GoFundMe has seen millions of Americans asking for help to put food on the table and pay the bills. Tim Cadogan thinks Congress should help fix that.

GoFundMe CEO Tim Cadogan

"They need help with rent. They need help to get food. They need help with basic bills," GoFundMe CEO Tim Cadogan said. "That's what people need help with to get through this period."

Photo: John Lamparski/Getty Images

Tim Cadogan started his first day as CEO of GoFundMe about two weeks before the pandemic wrecked the world. He knew he was joining a company that tried to help people make extra money. He didn't know his company would become a lifeline for millions of Americans who couldn't pay their bills or put food on the table.

And so after a year in which millions of people have asked for help from strangers on GoFundMe, and at least $600 million has been raised (that number could be as much as $1 billion or more now, but GoFundMe didn't provide fundraising data past August) just for coronavirus-related financial crises, Cadogan has had enough. On Thursday, he wrote an open letter to Congress calling for a massive federal aid package aimed at addressing people's fundamental needs. In an unusual call for federal action from a tech CEO, Cadogan wrote that GoFundMe should not and can never replace generous Congressional aid for people who are truly struggling.

"I don't look at it actually as political. We've got facts, we should share them," Cadogan told Protocol. Given the ongoing negotiations over a new federal aid package, Cadogan said he felt it was his duty to speak out. "There are many millions of people who urgently need help."

In mid-March, the first wave of pleas on GoFundMe focused on help for struggling small businesses, a pattern the site had never witnessed before. Campaigns for PPE came next, and then for everyday financial needs. The wave fell a bit in early fall (perhaps coinciding with the gradual reopening of businesses), and then the scariest trends sharpened as winter rolled in and the pandemic worsened.

People couldn't pay their bills, and they couldn't put food on the table. Their relatives were dying, and health care costs were escalating. When it became clear the need was overwhelming, acute and not going away anytime soon, the company launched a new fundraising category in October called "Rent, Food, Monthly Bills." In December, even after Congress passed another relief bill, the number of people asking for help was higher than in May, the peak of the pandemic's first wave.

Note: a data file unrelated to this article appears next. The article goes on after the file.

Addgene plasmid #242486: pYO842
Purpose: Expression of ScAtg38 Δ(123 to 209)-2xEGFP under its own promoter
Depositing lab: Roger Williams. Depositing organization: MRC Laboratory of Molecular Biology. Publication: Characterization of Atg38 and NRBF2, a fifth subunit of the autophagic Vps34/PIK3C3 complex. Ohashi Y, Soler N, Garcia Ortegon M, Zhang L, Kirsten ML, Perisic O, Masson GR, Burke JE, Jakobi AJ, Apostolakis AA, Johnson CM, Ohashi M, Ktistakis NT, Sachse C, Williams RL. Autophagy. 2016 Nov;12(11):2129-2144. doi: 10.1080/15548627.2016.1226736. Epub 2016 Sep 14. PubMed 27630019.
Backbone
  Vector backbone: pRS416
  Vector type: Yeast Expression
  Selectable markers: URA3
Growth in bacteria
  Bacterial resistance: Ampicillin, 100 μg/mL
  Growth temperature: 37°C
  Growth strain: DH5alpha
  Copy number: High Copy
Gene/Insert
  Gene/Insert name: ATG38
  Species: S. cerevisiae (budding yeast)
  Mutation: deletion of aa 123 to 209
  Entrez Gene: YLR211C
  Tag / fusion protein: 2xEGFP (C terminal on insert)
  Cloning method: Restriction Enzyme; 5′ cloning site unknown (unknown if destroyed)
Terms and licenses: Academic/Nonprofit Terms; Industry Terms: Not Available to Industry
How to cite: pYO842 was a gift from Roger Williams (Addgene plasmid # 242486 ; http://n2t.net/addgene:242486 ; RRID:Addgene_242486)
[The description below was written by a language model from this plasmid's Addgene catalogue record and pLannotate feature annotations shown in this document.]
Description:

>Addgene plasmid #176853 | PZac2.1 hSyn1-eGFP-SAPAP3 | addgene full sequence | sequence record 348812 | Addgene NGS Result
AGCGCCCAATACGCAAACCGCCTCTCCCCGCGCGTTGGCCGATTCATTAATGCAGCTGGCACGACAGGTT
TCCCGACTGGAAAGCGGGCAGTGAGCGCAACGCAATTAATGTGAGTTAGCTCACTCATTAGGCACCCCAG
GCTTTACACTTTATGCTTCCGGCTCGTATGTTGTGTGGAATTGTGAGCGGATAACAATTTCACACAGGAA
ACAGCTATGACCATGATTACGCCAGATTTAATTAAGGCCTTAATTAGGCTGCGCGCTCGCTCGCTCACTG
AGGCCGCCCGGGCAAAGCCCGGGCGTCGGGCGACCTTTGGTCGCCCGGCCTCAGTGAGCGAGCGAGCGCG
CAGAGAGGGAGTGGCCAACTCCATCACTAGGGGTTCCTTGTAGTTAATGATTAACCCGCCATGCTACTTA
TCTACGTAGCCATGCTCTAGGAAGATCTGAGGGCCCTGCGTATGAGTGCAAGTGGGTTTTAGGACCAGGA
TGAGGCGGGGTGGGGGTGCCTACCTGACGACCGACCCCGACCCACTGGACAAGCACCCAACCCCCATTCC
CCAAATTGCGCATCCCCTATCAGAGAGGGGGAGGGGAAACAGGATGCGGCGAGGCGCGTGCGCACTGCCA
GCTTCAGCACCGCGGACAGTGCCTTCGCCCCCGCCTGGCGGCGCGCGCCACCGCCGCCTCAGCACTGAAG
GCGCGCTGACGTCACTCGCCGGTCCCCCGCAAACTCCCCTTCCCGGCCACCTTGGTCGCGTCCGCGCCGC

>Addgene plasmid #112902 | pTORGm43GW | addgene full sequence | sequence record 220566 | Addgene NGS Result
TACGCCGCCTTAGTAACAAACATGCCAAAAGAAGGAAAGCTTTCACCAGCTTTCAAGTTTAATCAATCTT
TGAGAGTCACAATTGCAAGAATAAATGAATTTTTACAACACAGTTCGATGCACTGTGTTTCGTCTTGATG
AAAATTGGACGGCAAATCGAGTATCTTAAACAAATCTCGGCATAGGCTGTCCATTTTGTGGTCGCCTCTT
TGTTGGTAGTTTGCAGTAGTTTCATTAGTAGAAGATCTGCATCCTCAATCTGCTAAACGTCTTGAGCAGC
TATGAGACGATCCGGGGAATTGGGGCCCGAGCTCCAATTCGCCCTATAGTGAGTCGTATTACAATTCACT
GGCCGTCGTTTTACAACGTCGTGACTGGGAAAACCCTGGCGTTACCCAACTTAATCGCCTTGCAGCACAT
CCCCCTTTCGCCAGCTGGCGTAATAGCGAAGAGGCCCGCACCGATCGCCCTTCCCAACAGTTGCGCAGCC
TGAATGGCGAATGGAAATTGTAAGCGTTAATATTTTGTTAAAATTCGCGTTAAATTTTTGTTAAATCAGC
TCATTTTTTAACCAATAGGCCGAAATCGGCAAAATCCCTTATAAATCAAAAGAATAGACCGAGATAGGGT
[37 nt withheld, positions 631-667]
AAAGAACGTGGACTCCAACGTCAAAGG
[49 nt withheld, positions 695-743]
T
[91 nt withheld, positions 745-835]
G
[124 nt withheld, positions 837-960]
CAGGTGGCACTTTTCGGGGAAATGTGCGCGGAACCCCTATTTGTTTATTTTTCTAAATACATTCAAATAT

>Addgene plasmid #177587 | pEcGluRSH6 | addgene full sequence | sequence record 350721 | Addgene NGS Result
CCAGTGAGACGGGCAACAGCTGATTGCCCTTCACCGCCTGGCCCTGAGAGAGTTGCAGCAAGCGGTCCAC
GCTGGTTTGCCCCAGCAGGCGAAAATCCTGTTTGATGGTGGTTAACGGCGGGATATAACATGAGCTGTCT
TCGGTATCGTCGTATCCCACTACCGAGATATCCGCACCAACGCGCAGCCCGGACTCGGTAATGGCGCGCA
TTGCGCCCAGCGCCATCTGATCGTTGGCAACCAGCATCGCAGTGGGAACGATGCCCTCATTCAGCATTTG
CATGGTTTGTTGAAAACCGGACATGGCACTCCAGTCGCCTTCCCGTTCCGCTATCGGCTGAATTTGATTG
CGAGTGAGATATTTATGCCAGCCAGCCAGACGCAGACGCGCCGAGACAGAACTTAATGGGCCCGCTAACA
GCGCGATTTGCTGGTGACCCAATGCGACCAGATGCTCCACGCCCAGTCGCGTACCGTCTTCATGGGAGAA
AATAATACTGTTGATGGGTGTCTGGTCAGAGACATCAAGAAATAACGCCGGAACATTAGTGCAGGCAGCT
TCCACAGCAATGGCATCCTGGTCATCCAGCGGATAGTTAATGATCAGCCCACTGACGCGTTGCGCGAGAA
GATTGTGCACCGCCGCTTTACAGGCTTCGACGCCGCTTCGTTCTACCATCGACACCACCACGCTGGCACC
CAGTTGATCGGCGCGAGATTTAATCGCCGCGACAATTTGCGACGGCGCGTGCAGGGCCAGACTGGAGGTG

"They need help with rent. They need help to get food. They need help with basic bills," Cadogan explained. "It's nothing fancy. It's the basics. That's what people need help with to get through this period." It seems obvious that Congress should help fix that, he said.

Reckoning with what's technically a pandemic success story for GoFundMe has been at times emotionally overwhelming for Cadogan and his team. GoFundMe has never had more demand, and it's for all the wrong reasons. The product was never meant for this kind of world, according to Cadogan; it was built to help people fund the better times in life, like study abroad trips and vacations.

"There are the folks on our trust and safety team and happiness team helping these customers directly, and it's a lot to take on," he said. And so they've focused relentlessly on improving their product and hiring new people to meet the demand. Their jobs are not nearly as hard as the lives of the people they are helping, and Cadogan focuses on that context to get himself and his team through each day.

"Our platform was never meant to be a source of support for basic needs, and it can never be a replacement for robust federal COVID-19 relief that is generous and targeted to help the millions of Americans who are struggling," Cadogan wrote in the open letter.